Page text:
Nissan Qashqai: Urban Crossover

First Published (2011)
I’m not entirely sure what “Urban Crossover” means, but this is Nissan’s description of the unpronounceable “Qashqai.”

To the lay person, this is a chunky five-door hatchback designed to look like a rugged off-roader but in truth is not much bigger, in any dimension, than the Ford Focus or Vauxhall Astra. It served its purpose well this week as I was called in to provide transport for an exhibitor at a trade show in London’s Olympia Centre.

Collecting the Qashqai in Glasgow, I had a good chance to get to know it on my way to pick-up my passenger and his kit somewhere near Wales, before lugging it all to the Capital.  Having driven a handful of utilitarian 4x4s in my time, I was pleasantly surprised by the sensitivity of the pedals and ease of the Qashqai’s controls . Light steering makes parking and manoeuvring a doddle, while the big chunky tyres and beefy suspension helps it traverse the pothole-strewn British road network.

Progress on the motorways is fairly effortless in the Nissan. There are no problems keeping up with the faster moving traffic. Fifth gear comes into play quite early, yet the power delivery is smooth and instant right up to the speed limit.

The Qashqai’s front seats are very comfortable, despite limited adjustability on this model, and I could happily cross continents without complaint as far as ride is concerned.  On Shropshire’s country roads the Qashqai handled superbly. Thanks to its compact dimensions, it is easy to treat like any other small agile hatchback, although carrying any speed at all into quiet roundabouts belies the added weight that distinguishes it as a “Crossover.”

The car-park at London’s Olympia is on par with Glasgow’s Mitchell St. NCP for tight bends and ramps, with every nook and cranny used for smaller than average parking spaces. I was at the edge of my comfort zone wheeling the Qashqai around this labyrinth, and would fear driving anything longer, wider or more expensive in there.  All the kit fitted in nicely, with the rear seat-backs folded forward and parcel shelf removed. The thick hatch door itself doesn’t open particularly high so anyone nearing 5’10 or taller will need to mind their head when loading.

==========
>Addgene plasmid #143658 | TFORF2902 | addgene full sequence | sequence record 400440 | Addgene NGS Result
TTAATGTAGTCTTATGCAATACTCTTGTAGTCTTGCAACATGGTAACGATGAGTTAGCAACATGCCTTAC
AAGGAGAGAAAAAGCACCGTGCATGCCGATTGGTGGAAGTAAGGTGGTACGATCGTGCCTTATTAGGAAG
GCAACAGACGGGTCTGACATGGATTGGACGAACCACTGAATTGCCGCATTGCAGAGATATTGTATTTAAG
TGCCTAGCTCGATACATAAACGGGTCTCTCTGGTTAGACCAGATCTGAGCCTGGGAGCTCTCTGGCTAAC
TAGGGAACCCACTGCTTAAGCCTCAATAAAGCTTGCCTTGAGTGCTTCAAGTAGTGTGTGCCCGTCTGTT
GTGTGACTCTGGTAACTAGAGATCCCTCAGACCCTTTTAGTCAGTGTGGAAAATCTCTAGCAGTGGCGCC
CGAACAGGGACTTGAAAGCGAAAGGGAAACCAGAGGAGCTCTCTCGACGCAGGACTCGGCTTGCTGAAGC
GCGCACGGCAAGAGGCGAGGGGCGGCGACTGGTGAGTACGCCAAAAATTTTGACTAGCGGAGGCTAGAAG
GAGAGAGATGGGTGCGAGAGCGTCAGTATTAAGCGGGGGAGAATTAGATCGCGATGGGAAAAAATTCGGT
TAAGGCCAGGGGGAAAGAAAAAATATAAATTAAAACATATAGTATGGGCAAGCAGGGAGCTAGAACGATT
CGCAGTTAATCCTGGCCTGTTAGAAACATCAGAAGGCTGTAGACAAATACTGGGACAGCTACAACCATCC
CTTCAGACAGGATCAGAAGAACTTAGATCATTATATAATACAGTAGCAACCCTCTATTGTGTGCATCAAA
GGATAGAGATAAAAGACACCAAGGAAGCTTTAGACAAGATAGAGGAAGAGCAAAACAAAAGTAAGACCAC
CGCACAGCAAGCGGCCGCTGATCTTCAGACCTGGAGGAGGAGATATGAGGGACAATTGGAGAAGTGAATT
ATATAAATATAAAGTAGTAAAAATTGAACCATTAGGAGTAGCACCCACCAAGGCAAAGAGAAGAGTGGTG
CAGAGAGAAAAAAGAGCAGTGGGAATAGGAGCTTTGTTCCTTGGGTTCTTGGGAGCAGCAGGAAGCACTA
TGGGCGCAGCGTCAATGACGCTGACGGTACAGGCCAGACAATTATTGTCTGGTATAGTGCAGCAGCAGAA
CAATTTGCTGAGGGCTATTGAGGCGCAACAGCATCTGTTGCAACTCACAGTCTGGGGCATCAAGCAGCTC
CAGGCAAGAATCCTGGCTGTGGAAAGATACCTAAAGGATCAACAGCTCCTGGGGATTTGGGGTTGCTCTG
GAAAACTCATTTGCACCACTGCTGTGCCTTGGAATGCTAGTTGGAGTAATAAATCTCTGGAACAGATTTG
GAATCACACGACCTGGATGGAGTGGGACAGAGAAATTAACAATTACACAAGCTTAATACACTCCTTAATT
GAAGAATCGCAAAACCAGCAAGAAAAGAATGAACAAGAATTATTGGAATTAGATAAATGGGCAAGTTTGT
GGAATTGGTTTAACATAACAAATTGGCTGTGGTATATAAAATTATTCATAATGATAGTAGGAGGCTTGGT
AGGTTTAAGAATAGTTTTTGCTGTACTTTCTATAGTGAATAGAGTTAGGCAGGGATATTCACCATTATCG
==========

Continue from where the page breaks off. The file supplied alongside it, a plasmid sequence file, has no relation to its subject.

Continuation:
The clutch of a nearly-new car is always hard work in rush hour traffic and the long travel of the Nissan’s left pedal provided a mini work-out as we slowly inched back towards the motorway after the event. Slogging through London’s jams gives a renewed appreciation for an automatic gearbox.

With the outside temperature plummeting on the journey back from London, a hugely annoying feature of the Qashqai surfaced. At anything below four degrees C, the temperature display on the bright and clear instrumentation panel begins to flash – Continually! That’s around 500 miles, in the dark, with something constantly trying to catch your attention inside the car at the very time when you should be concentrating on conditions outside the car.

Not only is this feature distracting, it’s easy to catch the flashing display in your peripheral vision and assume you’ve not cancelled the indicator. The instinct is to flick the stock, leading to inevitable confusion among following drivers. Given that the recent UK winter included a month of continual sub zero temperatures, this could become a very real annoyance to British buyers at a time when bigger cars are more useful.

But generally speaking, the Nissan Qashqai is a very good car. It’s comfortable, composed and can perform as well as any small hatchback in an urban environment, with all the practicality of an estate and the chunky stance and style of an SUV.

Maybe there’s something to this “Crossover” malarky after all.